Surveillance of communicable diseases
One of the most important tasks of the Public Health Agency of Sweden is to continuously follow the epidemiological situation concerning communicable diseases and especially those stated in the Communicable Diseases Act.
The notifiable diseases must be reported in accordance with Swedish law. A report is filed by the laboratories and the doctor treating the patient or performing the autopsy to the region's County Medical Officer and to the Public Health Agency of Sweden via an electronic system called SmiNet.
Other forms of surveillance
The Public Health Agency of Sweden conducts several other forms of surveillance, in addition to analysing the reported cases of notifiable diseases.
Voluntary laboratory reporting
Certain infections are very significant but are spread to so many people that it would be unreasonable for the healthcare services to report individual cases. These infections are not covered by the Communicable Diseases Act, but are instead surveyed via different voluntary reporting systems. These systems supplement the reports received in accordance with the law. Within the framework of voluntary laboratory reporting, laboratories currently report laboratory confirmed cases of caliciviruses, Clostridium difficile, and respiratory syncytial virus (RSV). The Public Health Agency of Sweden presents the results of the voluntary laboratory reporting in special weekly reports, which for caliciviruses also includes the results from other surveillance systems.
Sentinel surveillance means that only a selection of doctors or clinics report on the prevalence of a disease. Sentinel surveillance is only used in Sweden to sample incidences of influenza. Through sampling you can get indications of how many people with influenza symptoms actually have influenza. The Public Health Agency of Sweden can also monitor what different influenza strains are circulating and whether vaccines and antivirals are effective, or whether resistance has developed.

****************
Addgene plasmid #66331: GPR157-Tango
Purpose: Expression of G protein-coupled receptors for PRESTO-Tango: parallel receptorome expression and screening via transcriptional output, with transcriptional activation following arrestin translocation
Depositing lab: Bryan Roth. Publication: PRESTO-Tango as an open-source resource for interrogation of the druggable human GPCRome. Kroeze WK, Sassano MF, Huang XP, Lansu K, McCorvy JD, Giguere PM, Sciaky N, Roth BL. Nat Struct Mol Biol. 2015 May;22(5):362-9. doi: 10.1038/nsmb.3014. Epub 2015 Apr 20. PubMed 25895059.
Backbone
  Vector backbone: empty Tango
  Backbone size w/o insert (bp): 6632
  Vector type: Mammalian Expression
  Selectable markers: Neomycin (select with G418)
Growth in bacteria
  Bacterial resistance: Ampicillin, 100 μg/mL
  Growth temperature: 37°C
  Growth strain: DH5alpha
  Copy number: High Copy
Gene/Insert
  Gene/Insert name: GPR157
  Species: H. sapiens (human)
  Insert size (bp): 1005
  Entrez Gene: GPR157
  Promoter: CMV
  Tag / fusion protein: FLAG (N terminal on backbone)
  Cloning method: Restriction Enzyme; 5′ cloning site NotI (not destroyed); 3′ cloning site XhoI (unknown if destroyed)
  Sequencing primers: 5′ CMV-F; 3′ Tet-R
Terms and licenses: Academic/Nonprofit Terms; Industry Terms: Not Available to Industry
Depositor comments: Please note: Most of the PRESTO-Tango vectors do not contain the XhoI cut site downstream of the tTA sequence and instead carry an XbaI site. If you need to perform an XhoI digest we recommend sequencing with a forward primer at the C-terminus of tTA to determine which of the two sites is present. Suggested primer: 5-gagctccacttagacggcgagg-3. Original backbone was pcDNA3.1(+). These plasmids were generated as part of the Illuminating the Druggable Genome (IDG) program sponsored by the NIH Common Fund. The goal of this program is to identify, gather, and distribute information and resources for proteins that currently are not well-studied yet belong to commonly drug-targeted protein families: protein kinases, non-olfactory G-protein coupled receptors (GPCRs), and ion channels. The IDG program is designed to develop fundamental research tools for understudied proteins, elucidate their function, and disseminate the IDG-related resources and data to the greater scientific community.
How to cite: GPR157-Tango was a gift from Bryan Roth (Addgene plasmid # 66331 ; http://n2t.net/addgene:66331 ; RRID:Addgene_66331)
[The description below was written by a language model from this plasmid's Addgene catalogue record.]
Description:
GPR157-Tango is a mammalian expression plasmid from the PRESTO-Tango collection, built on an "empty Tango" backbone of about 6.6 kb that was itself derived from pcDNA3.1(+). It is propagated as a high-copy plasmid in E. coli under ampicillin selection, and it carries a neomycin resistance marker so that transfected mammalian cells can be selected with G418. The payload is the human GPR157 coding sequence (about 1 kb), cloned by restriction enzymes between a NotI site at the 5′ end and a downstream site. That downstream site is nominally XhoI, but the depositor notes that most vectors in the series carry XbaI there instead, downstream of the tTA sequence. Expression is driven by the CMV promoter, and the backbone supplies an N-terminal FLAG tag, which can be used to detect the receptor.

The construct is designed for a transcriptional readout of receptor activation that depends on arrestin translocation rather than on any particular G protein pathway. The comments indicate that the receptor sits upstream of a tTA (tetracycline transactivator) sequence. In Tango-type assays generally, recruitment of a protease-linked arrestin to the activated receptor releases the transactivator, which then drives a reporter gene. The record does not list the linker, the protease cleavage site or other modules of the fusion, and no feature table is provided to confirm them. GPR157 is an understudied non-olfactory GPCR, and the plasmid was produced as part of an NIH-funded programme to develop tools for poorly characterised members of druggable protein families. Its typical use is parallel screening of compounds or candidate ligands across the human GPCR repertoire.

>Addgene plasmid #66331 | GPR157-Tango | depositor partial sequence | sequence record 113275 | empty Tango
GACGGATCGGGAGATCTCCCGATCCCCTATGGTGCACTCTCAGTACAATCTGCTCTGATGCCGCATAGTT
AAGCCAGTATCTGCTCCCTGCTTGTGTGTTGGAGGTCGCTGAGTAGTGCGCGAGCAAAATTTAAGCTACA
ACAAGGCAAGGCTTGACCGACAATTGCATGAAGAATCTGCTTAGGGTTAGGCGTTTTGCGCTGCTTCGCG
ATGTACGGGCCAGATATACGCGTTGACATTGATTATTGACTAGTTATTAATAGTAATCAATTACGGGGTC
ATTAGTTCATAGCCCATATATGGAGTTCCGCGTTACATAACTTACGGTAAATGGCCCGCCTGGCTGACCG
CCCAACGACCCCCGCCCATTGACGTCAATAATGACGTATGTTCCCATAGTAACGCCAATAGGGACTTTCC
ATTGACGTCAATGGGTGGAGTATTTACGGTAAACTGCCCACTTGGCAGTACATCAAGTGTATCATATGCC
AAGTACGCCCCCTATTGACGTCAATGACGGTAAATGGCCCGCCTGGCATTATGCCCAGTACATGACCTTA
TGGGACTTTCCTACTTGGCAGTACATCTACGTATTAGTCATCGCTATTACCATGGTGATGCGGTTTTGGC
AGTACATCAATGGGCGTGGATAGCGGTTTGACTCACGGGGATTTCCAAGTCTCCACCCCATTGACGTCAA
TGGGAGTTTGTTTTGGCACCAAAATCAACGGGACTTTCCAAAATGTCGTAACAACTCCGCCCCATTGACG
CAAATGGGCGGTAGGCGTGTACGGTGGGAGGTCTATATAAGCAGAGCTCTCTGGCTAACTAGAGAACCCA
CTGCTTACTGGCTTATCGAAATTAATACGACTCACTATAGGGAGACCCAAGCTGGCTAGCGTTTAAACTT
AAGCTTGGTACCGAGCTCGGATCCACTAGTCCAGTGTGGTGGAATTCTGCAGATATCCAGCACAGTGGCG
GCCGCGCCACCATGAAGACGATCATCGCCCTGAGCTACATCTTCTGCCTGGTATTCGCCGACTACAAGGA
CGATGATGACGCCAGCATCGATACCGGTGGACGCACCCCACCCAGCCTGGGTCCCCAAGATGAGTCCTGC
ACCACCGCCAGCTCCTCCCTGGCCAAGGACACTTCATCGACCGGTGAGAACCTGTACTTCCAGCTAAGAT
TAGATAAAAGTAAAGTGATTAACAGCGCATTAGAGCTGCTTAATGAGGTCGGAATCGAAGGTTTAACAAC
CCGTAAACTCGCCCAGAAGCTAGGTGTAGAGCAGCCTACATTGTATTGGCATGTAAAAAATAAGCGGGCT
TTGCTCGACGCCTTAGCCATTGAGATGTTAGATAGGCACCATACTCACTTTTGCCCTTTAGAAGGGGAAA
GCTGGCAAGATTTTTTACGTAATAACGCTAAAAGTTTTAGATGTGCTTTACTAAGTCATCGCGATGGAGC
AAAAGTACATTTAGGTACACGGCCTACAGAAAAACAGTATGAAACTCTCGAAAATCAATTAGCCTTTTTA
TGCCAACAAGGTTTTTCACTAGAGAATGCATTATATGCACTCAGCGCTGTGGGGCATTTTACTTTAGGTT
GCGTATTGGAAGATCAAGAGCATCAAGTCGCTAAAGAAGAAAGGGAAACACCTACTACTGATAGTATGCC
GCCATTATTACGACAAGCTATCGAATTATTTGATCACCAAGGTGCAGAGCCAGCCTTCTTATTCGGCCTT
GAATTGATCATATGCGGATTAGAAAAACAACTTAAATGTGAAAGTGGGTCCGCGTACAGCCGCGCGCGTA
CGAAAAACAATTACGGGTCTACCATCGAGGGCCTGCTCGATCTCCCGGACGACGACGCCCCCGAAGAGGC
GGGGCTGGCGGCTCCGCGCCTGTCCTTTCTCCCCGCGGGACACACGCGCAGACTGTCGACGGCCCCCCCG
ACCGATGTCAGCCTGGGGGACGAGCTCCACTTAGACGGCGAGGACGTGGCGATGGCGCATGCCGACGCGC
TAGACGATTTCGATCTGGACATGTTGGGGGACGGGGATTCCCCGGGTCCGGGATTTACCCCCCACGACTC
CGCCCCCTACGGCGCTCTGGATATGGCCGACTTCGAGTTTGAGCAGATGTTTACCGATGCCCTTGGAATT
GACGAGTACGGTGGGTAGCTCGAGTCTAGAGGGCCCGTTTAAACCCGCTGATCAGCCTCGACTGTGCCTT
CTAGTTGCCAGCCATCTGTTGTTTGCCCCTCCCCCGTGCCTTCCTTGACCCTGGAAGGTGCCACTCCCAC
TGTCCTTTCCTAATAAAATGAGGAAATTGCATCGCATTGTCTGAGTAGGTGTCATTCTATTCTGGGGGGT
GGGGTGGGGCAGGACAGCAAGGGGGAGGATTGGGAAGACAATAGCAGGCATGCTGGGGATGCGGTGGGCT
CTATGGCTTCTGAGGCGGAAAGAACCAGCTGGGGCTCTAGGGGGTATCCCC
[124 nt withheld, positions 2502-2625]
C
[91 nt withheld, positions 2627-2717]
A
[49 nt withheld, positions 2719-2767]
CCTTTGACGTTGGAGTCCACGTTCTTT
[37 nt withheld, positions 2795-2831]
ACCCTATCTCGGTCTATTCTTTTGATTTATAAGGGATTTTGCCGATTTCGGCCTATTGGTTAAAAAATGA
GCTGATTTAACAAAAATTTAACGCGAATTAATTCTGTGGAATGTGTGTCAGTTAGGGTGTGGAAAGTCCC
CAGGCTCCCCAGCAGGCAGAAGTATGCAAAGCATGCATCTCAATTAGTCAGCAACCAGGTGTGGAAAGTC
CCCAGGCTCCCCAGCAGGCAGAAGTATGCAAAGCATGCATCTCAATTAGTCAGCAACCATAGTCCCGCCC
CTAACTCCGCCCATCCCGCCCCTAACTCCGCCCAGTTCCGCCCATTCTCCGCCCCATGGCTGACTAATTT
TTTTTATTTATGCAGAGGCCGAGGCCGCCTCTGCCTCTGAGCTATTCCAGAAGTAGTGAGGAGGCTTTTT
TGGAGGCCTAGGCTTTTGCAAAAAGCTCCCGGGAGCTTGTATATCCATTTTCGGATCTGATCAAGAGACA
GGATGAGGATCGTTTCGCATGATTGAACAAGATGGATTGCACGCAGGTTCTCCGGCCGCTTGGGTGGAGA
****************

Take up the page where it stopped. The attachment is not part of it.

The Public Health Agency of Sweden uses different types of syndromic surveillance to supplement the traditional disease surveillance. Given the fact that the majority of people who become ill do not need to seek medical attention, it is hard to know how many people among the population have a certain illness. The traditional reporting systems only captures those who seek medical attention. We therefore underestimate the proportion of the population that is actually affected. For example, in order to predict and handle an epidemic in the best way possible, the health services and society need to get rapid indications to determine the extent of spread. This is done, for instance, by examining visitor statistics from the region's website for medical information "Vårdguiden 1177".